The world seems dismal these times. Recently my brother and I were talking about how in the “olden days,” we didn’t know about the disasters and tragedies happening on the other side of the world, much less in neighboring towns or states. We didn’t have the internet. We weren’t bombarded with news twenty four hours every day. We had three main TV networks, and we listened to “the news” maybe each evening. If something terrible happened in our town we were astounded but we were blissfully unaware of problems in other places. We were happier, I believe, because in that sense, our ignorance was bliss. We didn’t worry about everything.
Prior to Christmas, my husband and I were invited to attend the dress rehearsal of a local church’s Christmas Eve cantata. We went on a cold Wed. night, sat in a dimly lit church, and were blown away by the beauty of the music and choir. It was a moment of happiness. On a less inspirational situation, happiness found me one morning when I was overwhelmed and a person knocked on the door. She had come to pick up some newspapers. We had a little visit. I was glad to get to know her better and to share some local news. After she told about a couple of family situations, we moved to other topics and began to laugh about some trivial matters. As I said goodbye and closed the door, I realized I was happy.
Another moment of happiness surprised me when I was with a bunch of writers who shared thoughts, food, and general talk. Being with those people was invigorating, and I realized I was happy. I think happiness has to do with feeling thankful. These little slivers of happy moments remind me of a couple of lines in the prologue of Tennyson’s poem, “In Memoriam.” He wrote about the death of his friend, and he concluded that our lives, however short, are but “broken lights of Thee.” It’s interesting to think about that.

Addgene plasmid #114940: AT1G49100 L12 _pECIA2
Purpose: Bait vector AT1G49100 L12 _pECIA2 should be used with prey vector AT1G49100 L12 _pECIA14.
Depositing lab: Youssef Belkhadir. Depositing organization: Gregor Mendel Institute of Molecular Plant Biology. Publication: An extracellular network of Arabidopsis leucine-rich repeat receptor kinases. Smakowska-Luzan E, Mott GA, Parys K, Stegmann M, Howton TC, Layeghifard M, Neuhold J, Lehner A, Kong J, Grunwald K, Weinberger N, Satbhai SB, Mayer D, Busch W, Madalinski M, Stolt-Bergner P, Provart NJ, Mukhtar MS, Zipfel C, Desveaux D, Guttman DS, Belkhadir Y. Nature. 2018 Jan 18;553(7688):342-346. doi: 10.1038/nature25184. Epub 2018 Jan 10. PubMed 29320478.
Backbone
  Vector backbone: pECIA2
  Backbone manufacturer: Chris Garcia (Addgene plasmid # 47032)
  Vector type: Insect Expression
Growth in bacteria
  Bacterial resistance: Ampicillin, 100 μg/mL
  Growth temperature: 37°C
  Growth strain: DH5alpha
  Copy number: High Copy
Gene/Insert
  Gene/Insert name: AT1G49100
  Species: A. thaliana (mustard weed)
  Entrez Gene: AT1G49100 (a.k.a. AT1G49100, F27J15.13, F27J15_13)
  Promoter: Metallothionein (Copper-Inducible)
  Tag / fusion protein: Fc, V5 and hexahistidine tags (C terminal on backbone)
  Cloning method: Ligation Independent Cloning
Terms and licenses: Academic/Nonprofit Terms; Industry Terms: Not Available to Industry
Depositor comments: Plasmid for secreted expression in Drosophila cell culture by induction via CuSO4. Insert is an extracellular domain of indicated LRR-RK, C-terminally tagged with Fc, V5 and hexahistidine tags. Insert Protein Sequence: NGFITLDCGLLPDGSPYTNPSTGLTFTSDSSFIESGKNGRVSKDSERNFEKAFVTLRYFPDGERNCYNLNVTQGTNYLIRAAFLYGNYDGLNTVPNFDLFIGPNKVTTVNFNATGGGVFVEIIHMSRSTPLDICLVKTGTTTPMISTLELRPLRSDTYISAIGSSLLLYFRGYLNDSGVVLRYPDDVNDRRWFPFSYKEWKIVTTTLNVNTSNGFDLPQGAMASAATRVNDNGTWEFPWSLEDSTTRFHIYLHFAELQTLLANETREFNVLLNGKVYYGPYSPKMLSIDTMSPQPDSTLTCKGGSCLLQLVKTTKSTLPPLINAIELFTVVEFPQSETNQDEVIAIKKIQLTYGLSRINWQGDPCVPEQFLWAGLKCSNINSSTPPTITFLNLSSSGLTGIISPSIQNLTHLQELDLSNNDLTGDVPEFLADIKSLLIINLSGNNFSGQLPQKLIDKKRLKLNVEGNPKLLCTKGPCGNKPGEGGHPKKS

It is now a new year and we have no idea what sort of tragedies will occur in our lives or in the world. Some people are talking about how we are “in the end of times.” Whether true or not, who can say? Meanwhile, I wish for everyone with an ounce of capacity to think, to work to make your own luck. Allow yourself to realize that you can be happy. Be thankful. Be wise. Alas, for children who are told, see, and hear everything! If there is anything we can teach them, we must teach them self-control and not to spend time searching for happiness. Am I too philosophical? Perhaps, but it doesn’t matter. Happy New Year.